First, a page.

Josephine Mutua and Queen Leva have been part of the CGIAR Research Program on Climate Change, Agriculture and Food Security (CCAFS) climate-smart village activities in Makueni, Kenya for two years. Together the duo is taking the lead to show how women can make their farms climate-smart. As they gain new skills and knowledge, there is no limit to what they can achieve.
What a positive symbol to have a (qualified) woman at the helm of the Alliance for a Green Revolution in Africa (AGRA). Inthis interview with IPS-Inter Press Service, Jane Karuku discusses the importance of women and smallholders to food security and agricultural sustainability in Africa.
Julie Kambu Mayemba is 40 years old who left the army to benefit from a support programme for the reintegration of ex-combatants implemented by FAO in collaboration with the Unit for the implementation of the national Programme for disarmament, demobilization...
Here's a whole a gaggle of amazing women in African agriculture, supported and empowered by the AWARD Fellowships. Established in 2008, AWARD is a project of the Gender & Diversity Program of the Consultative Group on International Agricultural Research (CGIAR).
I met Eleni a number of years ago when she was working at the International Food Policy Research Institute in Washington. Even then, she was full of energy, and it was clear she would go far. In an article published in today's (1 Dec 2011) Huffington Post, Sir Gordon Conway describes her as "a pioneering agricultural economist and businesswoman" for creating the Ethiopia Commodity Exchange.
National commodity exchanges are an important step in helping African farmers become entrepreneurs. And those of us who are old enough to remember the Ethiopian famine of the 1980s may recall that there were agricultural surpluses in some parts of the country while people were dying elsewhere. National commodity exchanges like this are also important for creating regional markets and helping to connect farmers to international markets, aspirations of Bourse Africa, which is expected to launch in mid-2012 (www.bourseafrica.com).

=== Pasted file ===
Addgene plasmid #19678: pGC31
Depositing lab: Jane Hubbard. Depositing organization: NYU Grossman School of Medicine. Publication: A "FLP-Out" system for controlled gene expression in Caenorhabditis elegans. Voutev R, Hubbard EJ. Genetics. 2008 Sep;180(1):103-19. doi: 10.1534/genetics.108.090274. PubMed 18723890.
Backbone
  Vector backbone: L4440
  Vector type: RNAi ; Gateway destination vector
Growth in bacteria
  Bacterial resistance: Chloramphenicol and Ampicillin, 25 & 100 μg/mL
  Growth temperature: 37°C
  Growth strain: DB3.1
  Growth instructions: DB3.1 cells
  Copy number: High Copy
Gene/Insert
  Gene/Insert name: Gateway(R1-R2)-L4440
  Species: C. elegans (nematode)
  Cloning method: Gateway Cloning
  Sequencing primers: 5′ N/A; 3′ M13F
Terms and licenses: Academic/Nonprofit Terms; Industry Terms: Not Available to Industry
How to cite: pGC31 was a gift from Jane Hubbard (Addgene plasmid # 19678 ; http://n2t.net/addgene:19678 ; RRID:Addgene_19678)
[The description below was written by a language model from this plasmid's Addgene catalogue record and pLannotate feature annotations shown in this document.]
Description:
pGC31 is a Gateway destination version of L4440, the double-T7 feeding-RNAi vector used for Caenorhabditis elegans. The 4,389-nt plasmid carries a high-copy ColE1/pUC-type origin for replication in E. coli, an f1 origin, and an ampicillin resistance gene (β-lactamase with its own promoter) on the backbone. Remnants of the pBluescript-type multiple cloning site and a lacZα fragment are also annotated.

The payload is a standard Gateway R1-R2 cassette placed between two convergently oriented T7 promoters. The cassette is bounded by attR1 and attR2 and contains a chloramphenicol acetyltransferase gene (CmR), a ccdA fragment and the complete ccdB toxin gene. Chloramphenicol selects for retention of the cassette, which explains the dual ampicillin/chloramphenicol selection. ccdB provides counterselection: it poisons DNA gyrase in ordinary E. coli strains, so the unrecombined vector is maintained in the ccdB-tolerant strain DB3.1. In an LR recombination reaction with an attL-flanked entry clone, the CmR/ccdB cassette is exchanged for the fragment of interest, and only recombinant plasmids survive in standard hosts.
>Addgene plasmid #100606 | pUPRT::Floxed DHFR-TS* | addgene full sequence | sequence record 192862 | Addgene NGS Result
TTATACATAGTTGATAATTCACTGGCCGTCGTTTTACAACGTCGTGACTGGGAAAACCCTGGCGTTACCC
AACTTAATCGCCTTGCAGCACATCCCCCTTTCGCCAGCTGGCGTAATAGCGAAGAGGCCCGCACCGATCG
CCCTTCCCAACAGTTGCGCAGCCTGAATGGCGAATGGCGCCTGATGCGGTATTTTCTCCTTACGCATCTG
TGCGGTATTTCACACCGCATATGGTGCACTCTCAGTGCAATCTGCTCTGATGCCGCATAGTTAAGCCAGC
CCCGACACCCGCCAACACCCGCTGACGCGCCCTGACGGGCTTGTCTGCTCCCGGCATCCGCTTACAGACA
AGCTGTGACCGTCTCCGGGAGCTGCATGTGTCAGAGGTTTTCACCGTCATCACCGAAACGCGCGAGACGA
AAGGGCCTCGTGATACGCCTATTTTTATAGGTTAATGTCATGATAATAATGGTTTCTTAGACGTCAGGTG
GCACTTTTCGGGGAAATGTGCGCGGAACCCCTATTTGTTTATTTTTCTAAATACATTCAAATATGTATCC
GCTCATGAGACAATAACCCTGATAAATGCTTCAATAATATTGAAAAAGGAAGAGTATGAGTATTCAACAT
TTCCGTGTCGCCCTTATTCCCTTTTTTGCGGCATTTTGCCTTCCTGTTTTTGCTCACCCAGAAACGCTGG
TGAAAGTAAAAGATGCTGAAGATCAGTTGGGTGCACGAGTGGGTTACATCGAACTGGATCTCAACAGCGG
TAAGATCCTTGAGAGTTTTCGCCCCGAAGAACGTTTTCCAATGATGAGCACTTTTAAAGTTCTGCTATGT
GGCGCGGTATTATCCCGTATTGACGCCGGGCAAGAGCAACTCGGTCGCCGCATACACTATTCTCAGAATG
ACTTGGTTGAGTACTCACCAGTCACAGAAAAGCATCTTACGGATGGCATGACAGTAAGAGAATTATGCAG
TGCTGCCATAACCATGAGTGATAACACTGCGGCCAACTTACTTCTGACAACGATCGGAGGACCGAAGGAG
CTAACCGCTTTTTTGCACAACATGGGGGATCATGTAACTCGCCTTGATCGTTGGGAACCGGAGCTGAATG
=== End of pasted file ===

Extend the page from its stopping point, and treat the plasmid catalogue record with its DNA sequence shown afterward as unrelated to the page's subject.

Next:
Dr. Abera-Kalibata is Rwanda’s Minister of Agriculture and Animal Resources (MINAGRI). She is also a member of the Rwanda Development Board. At the international level, she is a member of the IFDC Board of Directors since 2008 and chairs its Africa Committee.
Gendering Agriculture AllAfrica.com Perhaps they do in sub-Saharan Africa, where women produce up to 80% of foodstuffs for household consumption and sale in local markets, according to a report by the World Bank and the Food and Agriculture...
Kristen E. Sukalac's insight:
This article gives a great overview of why women matter so much to African agriculture.
This story is a slight departure from the usual focus on individual Shetahs. The World Food Programme looks at 8 examples of effective food aid, with a special look at how focusing on women and girls is an important element of that success.
Josephine Okot wants to plant seeds...but her crop is women empowered by improved seeds. She founded Victoria Seeds (www.victoriaseeds.com) with a decidedly social agenda, and one that is expressed best in the words of the company's own website:
"Our team is passionate about empowering rural women by promoting appropriate technologies for plowing and post harvest which is important for easing women’s arduous and time consuming tasks and enhancing their participation in formal employment and off-farm economic activities.
Victoria Seeds Ltd provides seed technologies, extension support and access to markets to women farmers to increase their efficiency in production, crop output and income levels. The company is continuing to lobby financial institutions and other partners to adopt innovative financing instruments appropriate to crop farming patterns and which takes into account women’s limited control of productive household resources."
How ironic is this? Women farmers in Egypt recently joined together into a union after the Minister for MANpower acknowledged their right to do so. This is one of the post-revolution reforms. I salut these enterprising women who are taking their destiny into their own hands as the country plots its course towards the future.
Thanks to Marc Chartier for posting this on his Scoop.it.
Femmes d’affaires, chefs d’Etats, artistes ou défenseurs de l’environnement... les femmes africaines occupent aujourd’hui tous les terrains. Par leurs actions quotidiennes, elles oeuvrent au développement du continent.